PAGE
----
At Limeade, we believe employee well-being isn’t just about health – it’s about engagement. We talk a lot about this topic with our customers and on this blog. Like that 70 percent of American workers are disengaged. And that engagement is important to cultivate because it drives growth, productivity and the bottom line. And while the definition of engagement varies here and there, you generally understand it means people are into their jobs, feel valued for what they do and are committed to the company on an emotional level – beyond collecting a paycheck or getting promoted. Engagement means people believe in the mission and make strides toward it through their work while living the company values, day in and day out.
But here’s the gazillion dollar question: what does engagement look like? We’ve seen a lot out there about spotting disengagement: sloppy work, calling in sick, complaining and so on. But what makes for an engaged employee?
Here are five tell-tale signs:
They follow the company and industry outside working hours. Engaged employees are industry junkies – they’d read up on the company, trends and competition even if they weren’t working for you. For example – here at Limeade, our employees would devour stories about health, wearable devices, software as a service and/or HR trends regardless of their employment because they’re genuinely interested in these topics.
They hang with their colleagues. On a similar note, when employees make time to socialize beyond the 9-5, it’s a sign of trust. They’re no doubt chatting about work, but also getting to know each other as individuals. And contrary to what we were told in elementary school about sitting next to our friends in class, we find this yields a huge return. When people have a chance to loosen up in a social setting, the sharing and vulnerability leads to tighter bonds – and better collaboration at the office.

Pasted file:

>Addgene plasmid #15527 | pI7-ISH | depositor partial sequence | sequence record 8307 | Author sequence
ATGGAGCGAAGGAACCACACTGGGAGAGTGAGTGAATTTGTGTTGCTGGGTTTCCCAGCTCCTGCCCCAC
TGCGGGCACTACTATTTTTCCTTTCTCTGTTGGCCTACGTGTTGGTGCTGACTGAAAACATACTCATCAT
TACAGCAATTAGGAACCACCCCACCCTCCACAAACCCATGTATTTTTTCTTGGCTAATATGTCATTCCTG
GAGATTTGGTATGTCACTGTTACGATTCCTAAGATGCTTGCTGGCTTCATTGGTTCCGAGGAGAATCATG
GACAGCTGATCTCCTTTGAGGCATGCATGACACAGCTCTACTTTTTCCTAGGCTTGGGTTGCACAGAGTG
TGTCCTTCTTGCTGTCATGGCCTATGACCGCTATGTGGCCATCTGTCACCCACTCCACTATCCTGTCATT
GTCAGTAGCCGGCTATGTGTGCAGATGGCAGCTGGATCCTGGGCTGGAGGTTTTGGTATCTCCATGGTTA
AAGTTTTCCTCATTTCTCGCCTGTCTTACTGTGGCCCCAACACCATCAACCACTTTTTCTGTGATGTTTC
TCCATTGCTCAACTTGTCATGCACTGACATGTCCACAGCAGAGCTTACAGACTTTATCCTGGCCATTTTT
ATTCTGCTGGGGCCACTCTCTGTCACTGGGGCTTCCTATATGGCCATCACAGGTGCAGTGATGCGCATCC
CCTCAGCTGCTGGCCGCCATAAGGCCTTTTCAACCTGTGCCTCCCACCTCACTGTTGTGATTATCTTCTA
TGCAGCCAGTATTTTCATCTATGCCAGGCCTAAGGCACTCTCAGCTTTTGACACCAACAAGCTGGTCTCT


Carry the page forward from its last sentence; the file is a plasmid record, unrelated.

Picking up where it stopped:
They bring great ideas to the table. Engaged employees aren’t shy – they think of how the company can do better and say so (in meetings, with management and with colleagues). They’re genuinely concerned about improving the product or processes to make things better for the customer – even if that starts from within, say by coming up with a new policy or program that makes it easier for employees to perform at a high level.
They believe their work is meaningful. It sounds super woo-woo and vague, but stay with us. In his bestselling book “Outliers,” Malcolm Gladwell defines meaningful work as having three components: autonomy, complexity and connection between effort and reward. And while he didn’t offer this definition in the context of employee engagement, it totally applies. And it’s measurable. In fact, you can gauge where employees stand by regularly asking them (BTW, we love TINYPulse for this). You don’t have to use Gladwell’s terminology – just ask if they feel they have control over their work, if it’s challenging in a good way and if they’re getting as much from the company as they give. Based on what you learn, you can partner with employees to make frequent, subtle shifts so you see more and more of these five engagement indicators throughout your workforce.